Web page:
2531. RB to EBB
As published in The Brownings’ Correspondence, 13, 240–242.
Sunday. [9 August 1846] 
Just now I tore the few words I had begun of the letter to you, Ba—they all went away, strangely afar from the meaning begun in them, thro’ my mind taking up the thought that you were “waiting” for what I should write—“waiting all day”—and ready to call the poor joyful service of love, “goodness” in me! When such thoughts arise, I am not fit to pay even that imperfect service. I have only arms to receive you, kisses to give you—the words seem too cold, indeed! I sincerely believe this, I am to write now, will be the shorter because of the intervention of you,—and that, like Flush, I shall behave best when not looked at too much!
Then, in our life,—what I do earnestly in intention and from love of you, that you will always accept and make the best of! How happy you make me, now and ever—in the present happiness is the assurance of the future’s even greater happiness, I am obliged to believe! It seemed like a dream as I walked home last night and thought of all over again, after a few hours’ talk with my old friends on subjects from which you were excluded, and of a kind that brought my former feelings back again,—so as to be understood, at least, and recognized as mine—“all which is changed now,” I thought going home in the moonlight. Chorley was apprized of my being there and came good-naturedly—and we discussed delinquencies political and literary: he says, times were never so bad as now—people come without a notion of offending a critic, and offer him money—“will you do this for so much”—praise this or blame this! He was in a bad humour, he said,—at least teazed and tired—and really looked both, so that I asked “had you not better throw away a day on our green dulness at Hatcham, strolling thro’ it with me?”– “Yes—this day next week, if you like”—he answered at once .. so that our Saturday will be gone .. so that our Tuesday must be secured, my own Ba, and after it the Friday, at an equal interval of time—do you let it be so? Saturday would seem to be his only available day, poor Chorley—he walked thro’ the park with me and over the Bridge, at one in the morning—in return for my proving, (I don’t quite think that, however!)—proving, to Arnould’s great satisfaction at least, that Mr Horne was a poet, and moreover a dramatic one,—Chorley sees no good in him beyond talent with an abundance of “crochets,” and “could not read Orion for his life”– I proved another thing too—that Forster was not a whit behind his brethren of the faculty, in literary morals—that the Examiner, named, was quite as just and good as another paper, unnamed.  Whereat Chorley grew warm and lost his guard, and at last,—declaring I forced him into corners and that speak he must,—instanced the Examiner’s treatment of myself as not generous .. Luria having been noticed as you remember a week after the publication, and yet, or never, to be reviewed in the Unnamed!—Ces Misères!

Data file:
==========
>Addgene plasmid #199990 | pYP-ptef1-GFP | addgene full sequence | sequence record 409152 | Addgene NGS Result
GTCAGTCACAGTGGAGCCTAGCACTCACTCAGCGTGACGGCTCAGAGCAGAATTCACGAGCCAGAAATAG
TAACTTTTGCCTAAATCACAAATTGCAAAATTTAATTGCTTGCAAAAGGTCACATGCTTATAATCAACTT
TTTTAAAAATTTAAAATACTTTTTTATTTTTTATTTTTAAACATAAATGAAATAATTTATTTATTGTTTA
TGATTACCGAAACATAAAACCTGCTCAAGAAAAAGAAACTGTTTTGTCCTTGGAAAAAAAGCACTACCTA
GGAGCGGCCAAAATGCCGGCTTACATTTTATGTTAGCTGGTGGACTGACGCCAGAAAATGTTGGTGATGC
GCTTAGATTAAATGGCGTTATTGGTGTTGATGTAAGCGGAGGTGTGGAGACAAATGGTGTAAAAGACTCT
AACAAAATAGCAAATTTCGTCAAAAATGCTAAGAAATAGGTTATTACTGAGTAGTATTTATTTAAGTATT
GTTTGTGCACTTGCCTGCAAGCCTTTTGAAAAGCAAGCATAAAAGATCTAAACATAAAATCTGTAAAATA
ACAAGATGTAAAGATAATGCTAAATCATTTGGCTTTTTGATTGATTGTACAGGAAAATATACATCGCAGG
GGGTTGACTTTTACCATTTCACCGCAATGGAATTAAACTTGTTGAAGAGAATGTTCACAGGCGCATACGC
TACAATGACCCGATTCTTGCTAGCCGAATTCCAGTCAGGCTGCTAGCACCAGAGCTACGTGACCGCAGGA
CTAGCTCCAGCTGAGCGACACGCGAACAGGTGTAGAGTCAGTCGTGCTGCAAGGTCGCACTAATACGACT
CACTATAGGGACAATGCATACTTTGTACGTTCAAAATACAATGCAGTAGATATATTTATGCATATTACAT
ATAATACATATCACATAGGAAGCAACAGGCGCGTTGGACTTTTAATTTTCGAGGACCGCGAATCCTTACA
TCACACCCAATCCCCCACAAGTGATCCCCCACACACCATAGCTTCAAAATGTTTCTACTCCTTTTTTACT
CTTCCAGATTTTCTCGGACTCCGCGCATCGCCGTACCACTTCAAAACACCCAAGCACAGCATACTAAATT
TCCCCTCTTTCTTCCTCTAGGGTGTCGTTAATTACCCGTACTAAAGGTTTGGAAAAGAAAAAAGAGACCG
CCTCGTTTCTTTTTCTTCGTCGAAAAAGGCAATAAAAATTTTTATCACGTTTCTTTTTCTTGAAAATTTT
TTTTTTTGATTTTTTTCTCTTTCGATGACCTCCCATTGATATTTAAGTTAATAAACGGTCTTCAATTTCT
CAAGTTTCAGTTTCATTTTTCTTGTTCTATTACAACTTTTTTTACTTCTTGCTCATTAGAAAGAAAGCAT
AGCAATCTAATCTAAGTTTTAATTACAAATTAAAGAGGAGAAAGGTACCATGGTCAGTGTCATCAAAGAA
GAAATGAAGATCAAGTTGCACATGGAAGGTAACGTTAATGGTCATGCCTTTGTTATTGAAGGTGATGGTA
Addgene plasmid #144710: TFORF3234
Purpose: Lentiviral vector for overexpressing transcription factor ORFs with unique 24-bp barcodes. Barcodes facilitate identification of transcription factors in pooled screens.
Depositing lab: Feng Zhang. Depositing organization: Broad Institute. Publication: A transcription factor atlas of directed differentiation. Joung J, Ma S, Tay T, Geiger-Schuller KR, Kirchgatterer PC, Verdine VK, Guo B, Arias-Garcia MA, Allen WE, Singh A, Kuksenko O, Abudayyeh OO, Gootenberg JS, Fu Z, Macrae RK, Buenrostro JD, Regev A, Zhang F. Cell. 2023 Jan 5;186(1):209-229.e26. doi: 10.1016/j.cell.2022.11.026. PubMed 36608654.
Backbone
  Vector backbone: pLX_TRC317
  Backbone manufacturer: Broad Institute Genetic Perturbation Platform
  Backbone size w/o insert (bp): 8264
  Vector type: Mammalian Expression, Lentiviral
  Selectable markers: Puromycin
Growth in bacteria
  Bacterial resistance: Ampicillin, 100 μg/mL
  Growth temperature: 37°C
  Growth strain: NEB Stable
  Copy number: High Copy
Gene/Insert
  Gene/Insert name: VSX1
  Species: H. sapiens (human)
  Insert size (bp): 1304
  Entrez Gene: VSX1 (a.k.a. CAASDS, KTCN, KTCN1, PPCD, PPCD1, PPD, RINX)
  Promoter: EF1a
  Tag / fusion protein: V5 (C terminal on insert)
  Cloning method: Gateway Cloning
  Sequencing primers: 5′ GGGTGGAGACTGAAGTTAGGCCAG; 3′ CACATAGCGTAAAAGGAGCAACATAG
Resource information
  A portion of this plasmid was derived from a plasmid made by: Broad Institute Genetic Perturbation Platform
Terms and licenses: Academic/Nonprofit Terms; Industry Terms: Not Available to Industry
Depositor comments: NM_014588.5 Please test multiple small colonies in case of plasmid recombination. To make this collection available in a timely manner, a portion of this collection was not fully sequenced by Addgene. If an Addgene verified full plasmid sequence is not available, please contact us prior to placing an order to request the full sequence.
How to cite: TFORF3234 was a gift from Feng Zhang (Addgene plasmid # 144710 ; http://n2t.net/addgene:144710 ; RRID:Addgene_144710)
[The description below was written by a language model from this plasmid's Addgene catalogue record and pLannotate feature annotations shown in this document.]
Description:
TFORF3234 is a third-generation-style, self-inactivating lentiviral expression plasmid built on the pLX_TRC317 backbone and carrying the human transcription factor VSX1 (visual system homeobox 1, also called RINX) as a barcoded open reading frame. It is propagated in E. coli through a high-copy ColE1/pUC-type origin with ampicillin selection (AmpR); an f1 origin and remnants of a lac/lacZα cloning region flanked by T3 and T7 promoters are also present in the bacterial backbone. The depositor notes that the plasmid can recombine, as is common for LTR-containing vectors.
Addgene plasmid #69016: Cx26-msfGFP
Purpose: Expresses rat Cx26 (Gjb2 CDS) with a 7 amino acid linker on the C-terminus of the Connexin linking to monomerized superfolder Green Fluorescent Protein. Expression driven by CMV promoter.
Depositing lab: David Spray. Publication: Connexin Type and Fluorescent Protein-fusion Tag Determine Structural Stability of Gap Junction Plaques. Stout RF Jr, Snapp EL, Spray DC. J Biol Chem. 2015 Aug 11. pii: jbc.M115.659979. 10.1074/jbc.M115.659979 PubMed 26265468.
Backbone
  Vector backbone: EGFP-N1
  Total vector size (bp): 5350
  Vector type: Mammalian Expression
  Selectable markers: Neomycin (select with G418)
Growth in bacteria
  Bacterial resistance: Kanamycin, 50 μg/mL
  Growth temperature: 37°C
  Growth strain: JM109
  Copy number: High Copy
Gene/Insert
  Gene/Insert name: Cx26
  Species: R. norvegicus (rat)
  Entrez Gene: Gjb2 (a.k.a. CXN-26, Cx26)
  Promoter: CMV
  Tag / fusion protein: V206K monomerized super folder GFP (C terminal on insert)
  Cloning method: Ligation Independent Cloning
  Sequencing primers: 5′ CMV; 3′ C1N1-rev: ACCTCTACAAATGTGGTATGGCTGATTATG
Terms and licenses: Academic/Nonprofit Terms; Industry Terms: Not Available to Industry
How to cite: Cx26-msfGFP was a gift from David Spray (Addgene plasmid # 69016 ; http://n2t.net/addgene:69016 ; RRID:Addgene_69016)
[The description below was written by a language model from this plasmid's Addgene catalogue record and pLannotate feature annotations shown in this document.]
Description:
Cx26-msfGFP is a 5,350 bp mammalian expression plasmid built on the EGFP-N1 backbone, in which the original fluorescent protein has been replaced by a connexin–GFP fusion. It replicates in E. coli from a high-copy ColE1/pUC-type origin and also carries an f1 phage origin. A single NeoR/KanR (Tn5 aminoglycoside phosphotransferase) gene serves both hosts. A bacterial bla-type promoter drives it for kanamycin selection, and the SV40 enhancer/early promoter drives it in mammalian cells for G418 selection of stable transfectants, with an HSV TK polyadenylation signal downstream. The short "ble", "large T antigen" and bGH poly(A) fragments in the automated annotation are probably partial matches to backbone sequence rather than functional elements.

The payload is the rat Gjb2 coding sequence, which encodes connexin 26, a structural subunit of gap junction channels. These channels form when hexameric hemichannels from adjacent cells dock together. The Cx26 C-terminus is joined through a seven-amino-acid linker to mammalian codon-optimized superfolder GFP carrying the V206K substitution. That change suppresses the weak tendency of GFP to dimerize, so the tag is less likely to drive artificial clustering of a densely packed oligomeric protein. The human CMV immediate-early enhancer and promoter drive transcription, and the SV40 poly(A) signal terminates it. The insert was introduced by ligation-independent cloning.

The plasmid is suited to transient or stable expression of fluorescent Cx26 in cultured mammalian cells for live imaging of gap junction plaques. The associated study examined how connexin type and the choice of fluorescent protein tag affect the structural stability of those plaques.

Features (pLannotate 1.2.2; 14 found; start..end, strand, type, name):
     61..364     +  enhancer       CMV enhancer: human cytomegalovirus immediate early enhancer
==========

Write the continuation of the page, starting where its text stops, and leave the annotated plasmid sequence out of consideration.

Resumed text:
A fortnight ago when Rachel played in Andromaque “for the last time”  —Sarianna & I agreed that if she did ever play again in it, we would go and see .. and lo, contrary to all expectation she does repeat Hermione to morrow night, and we are to go– And you, Ba, you cannot go—ought I to go? One day, one not distant day, and “cannot” will apply to us both—now, it seems to do me good, with the crowd of its suggestions, this seeing Rachel,—beside, Sarianna has just this only opportunity of going–
I am anxious to let the folly of that person  spend itself unaggravated by any notice of mine. I mean to you,—any notice which should make you think it—(the folly)—affected me as well as you—but I do trust you will not carry toleration too far in this case, nor furnish an ungenerous, selfish man with weapons for your own annoyance—“insolent letters” you ought to put up with from no one—and as there is no need of concealment of my position now, I think you will see a point when I may interfere: always rely on my being quietly firm, and never violent nor exasperating: you alluded to some things which I cannot let my fancy stop upon. Remember you are mine, now,—my own, my very own. I know very well what a wretched drunkenness there is in that sort of self-indulgence—what it permits itself to do, all on the strength of its “strong feeling[”] “earnestness”—stupid execrable sophistry as it is! I have too a strong belief that the man who would bully you, would drop into a fit at the sight of a man’s uplifted little finger. Can this person be the “old friend in an ill humour” who followed me up stairs one day?  I trust to you—that is the end of all–
Now I will kiss you, my own Ba, and wait for my letter and then, Tuesday. Dearest, I am your own, your very own
Address: Miss Barrett, / 50. Wimpole Street.
Postmark: 10FN10 AU10 1846 M.
Docket, in EBB’s hand: 249.
Publication: RB-EBB, pp. 945–947.
Manuscript: Wellesley College.
1. Date provided by postmark.
2. i.e., The Athenæum, for which Chorley was a contributor, principally as a music and literary critic.
3. “Such wretchedness.” Forster’s review of Luria appeared in The Examiner of 25 April; for the complete text, see vol. 12, pp. 384–387. The Athenæum never reviewed Luria.
4. The Athenæum of 25 July (no. 978, p. 769) called her performance in Andromaque, the part “in which she has won her finest laurels.” The Times for 10 August 1846 noted that “this evening (Monday) the eminent tragedienne, will perform (by desire, and for the last time) in Racine’s celebrated Tragedie of Andromaque.”
5. RB’s remarks in this paragraph refer to George Barrett Hunter. For the reference to “insolent letters,” see the opening of letter 2293. In that same letter EBB calls Hunter “a Chiappino,” and says that she won’t tell him “the other name.”
6. See the penultimate paragraph in letter 2007.